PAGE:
Fact or fiction. Will the real Brett Allen please stand up?

"Brett Allen is innocent" the billboards have been screaming - yet another miscarriage of justice, perhaps, a man wronged?

The name has been emblazoned on buildings all over the country much to the bemusement of Brett Allen, the student from St Albans in Hertfordshire, who has become entangled in a promotional campaign for a new novel.

Yesterday, the real Brett Allen came face-to-face with the publisher of a book whose advertising campaign takes his name in vain.

"Who is Brett Allen?" he asked the marketing director of Random House. "It's a fictional character - a woman," came Mark McCallum's reply. "Is there a real Brett Allen?" he continued. "Somebody's cousin is actually called Brett Allen," replied Mr McCallum, faintly amused.

"Apparently they are being driven crazy by seeing their name up everywhere. We've gone for it big time - to raise the profile of the author."

"I wouldn't like to be the real Brett Allen!" exclaimed the real Mr Allen. Mr McCallum agreed. "He was supposed to be saying his life has been made a misery by this," he remarked casually.

Mr Allen had come to London to clear his name. Posters have been plastered on walls outside law courts, police stations and railway stations to give the impression of a subversive prisoner-protest campaign.

The words were beamed into the sky for the whole of London to see and crime correspondents were anonymously urged to take up the case.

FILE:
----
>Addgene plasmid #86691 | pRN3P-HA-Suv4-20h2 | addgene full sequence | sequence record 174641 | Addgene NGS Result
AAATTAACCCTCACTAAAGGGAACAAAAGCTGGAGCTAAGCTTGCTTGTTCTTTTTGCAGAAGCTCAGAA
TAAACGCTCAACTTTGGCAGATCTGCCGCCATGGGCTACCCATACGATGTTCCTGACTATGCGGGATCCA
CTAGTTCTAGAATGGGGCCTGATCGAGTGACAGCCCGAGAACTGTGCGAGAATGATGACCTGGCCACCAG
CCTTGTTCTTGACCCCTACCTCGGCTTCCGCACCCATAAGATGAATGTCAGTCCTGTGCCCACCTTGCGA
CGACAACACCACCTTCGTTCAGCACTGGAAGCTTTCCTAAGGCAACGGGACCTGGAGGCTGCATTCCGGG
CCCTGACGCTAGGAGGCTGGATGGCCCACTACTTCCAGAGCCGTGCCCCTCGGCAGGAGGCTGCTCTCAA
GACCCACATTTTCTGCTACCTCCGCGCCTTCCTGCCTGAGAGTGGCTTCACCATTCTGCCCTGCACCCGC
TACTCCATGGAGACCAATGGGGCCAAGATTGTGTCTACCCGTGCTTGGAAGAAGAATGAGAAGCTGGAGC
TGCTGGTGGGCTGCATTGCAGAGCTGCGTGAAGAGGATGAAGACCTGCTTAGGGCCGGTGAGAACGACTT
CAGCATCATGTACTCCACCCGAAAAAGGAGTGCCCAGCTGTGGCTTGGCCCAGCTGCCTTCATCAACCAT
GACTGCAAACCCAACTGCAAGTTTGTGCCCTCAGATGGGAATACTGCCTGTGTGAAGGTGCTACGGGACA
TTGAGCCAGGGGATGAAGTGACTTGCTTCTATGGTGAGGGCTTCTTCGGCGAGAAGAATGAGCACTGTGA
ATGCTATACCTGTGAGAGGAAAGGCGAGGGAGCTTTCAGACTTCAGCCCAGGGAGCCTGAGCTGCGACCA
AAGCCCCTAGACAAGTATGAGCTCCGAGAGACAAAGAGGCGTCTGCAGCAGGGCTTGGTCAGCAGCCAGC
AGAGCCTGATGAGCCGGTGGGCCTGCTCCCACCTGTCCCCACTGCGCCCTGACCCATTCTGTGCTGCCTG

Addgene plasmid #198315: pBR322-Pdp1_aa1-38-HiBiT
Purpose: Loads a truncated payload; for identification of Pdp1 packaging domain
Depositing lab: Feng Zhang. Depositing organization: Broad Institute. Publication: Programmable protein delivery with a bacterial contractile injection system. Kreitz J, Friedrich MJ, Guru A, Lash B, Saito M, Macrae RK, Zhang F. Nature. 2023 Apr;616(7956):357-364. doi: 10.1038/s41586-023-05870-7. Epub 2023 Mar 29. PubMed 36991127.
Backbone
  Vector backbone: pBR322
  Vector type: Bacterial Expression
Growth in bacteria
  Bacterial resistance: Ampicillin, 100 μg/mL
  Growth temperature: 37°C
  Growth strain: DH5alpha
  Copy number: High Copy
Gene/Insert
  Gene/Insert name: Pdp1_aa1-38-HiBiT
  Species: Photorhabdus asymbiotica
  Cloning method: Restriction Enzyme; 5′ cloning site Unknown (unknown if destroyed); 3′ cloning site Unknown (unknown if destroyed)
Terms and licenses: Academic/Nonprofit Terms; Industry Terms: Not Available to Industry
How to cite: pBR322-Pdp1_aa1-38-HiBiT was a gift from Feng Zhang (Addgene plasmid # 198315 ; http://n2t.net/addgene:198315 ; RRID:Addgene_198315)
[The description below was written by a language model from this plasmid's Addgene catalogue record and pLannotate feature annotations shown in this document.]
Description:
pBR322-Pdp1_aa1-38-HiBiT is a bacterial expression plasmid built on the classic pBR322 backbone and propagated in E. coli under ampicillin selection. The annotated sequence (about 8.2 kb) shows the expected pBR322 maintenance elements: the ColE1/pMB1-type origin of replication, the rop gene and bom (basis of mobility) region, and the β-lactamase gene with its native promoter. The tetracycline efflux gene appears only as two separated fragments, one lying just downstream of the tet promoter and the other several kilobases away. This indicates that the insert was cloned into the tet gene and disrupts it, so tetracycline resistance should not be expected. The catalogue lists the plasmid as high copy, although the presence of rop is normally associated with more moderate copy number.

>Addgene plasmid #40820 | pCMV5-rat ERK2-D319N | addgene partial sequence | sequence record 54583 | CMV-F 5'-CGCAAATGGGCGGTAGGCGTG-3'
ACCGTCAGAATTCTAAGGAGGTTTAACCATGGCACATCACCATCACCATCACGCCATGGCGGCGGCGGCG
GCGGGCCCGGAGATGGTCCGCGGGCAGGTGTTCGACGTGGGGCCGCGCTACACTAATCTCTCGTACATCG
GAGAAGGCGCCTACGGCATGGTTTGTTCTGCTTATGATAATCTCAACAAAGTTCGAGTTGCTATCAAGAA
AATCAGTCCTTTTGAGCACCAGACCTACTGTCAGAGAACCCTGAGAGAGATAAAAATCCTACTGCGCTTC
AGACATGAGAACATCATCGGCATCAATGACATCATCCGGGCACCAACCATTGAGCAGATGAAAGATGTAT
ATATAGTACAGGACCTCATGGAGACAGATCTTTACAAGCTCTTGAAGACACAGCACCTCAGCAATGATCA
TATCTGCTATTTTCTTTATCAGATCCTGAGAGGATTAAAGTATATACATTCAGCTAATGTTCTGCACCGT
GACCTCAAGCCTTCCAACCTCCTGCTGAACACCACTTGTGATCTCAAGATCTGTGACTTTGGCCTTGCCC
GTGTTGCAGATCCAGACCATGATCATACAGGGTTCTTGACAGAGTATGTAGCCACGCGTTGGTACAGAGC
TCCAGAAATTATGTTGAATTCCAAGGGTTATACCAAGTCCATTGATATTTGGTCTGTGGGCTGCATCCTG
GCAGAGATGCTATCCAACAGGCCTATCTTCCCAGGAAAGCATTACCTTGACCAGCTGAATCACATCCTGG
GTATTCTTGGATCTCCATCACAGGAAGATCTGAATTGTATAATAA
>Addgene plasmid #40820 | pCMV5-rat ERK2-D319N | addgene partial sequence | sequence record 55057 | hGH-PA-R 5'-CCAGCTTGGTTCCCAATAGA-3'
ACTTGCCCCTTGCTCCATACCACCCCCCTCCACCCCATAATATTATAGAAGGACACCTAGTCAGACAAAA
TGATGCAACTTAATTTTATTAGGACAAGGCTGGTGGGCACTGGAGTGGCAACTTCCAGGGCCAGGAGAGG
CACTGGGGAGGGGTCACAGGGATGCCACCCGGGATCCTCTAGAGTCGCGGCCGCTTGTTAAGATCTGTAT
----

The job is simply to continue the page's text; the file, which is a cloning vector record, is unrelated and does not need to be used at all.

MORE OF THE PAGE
Yesterday it was revealed that it was all part of a Saatchi and Saatchi campaign to promote The Final Judgement, in which a woman called Brett Allen is accused of murdering her boyfriend.

But in raising the profile of their best-selling American author, Richard North Patterson, Random House has inadvertently trodden on the toes of the 20-year-old psychology graduate with the same name.

"Obviously I want to disassociate myself from it. Because I'm an honest guy I don't really want anyone to mistake me for being a criminal," he said.

He first heard about the campaign from his uncle who had seen a poster at Waterloo station. "I thought he was winding me up at first - but then he sounded quite serious. My dad was concerned," he said.

"If it had been `Brett Allen is great', or `Brett Allen is cool' I wouldn't have minded that. Or even `Who is Brett Allen?' - that would have been OK."

While Mr Allen hopes that it will work in his favour, his brush with fame has already alerted him to its price. "I've had calls from people who I don't know. You look at the colour display and it's a withheld number. It becomes a bit sinister."

And the paranoia has begun to creep in. "I'm kind of worried that to a certain extent it's some kind of premonition for the future," he said.

"I'm a little superstitious. It could come true. That's lurking in the deep recesses of my mind."

Saatchi and Saatchi was delighted to hear of Mr Allen's existence. "I do think it's an excellent twist that there's a real Brett Allen out there," said a spokeswoman for the advertising agency. "It's quite amazing that it's affected him enough to call you. Obviously the campaign must be provoking some interest."

And when Mr McCallum heard that he had in fact been speaking to the real Mr Allen, he was surprised at "the likelihood that ultimately someone had the time even to say, `Hey, that's me'."

He dismissed any suggestion that Mr Allen may suffer from the publicity. "I really would be very surprised if it had any particular impact on his life," Mr McCallum said.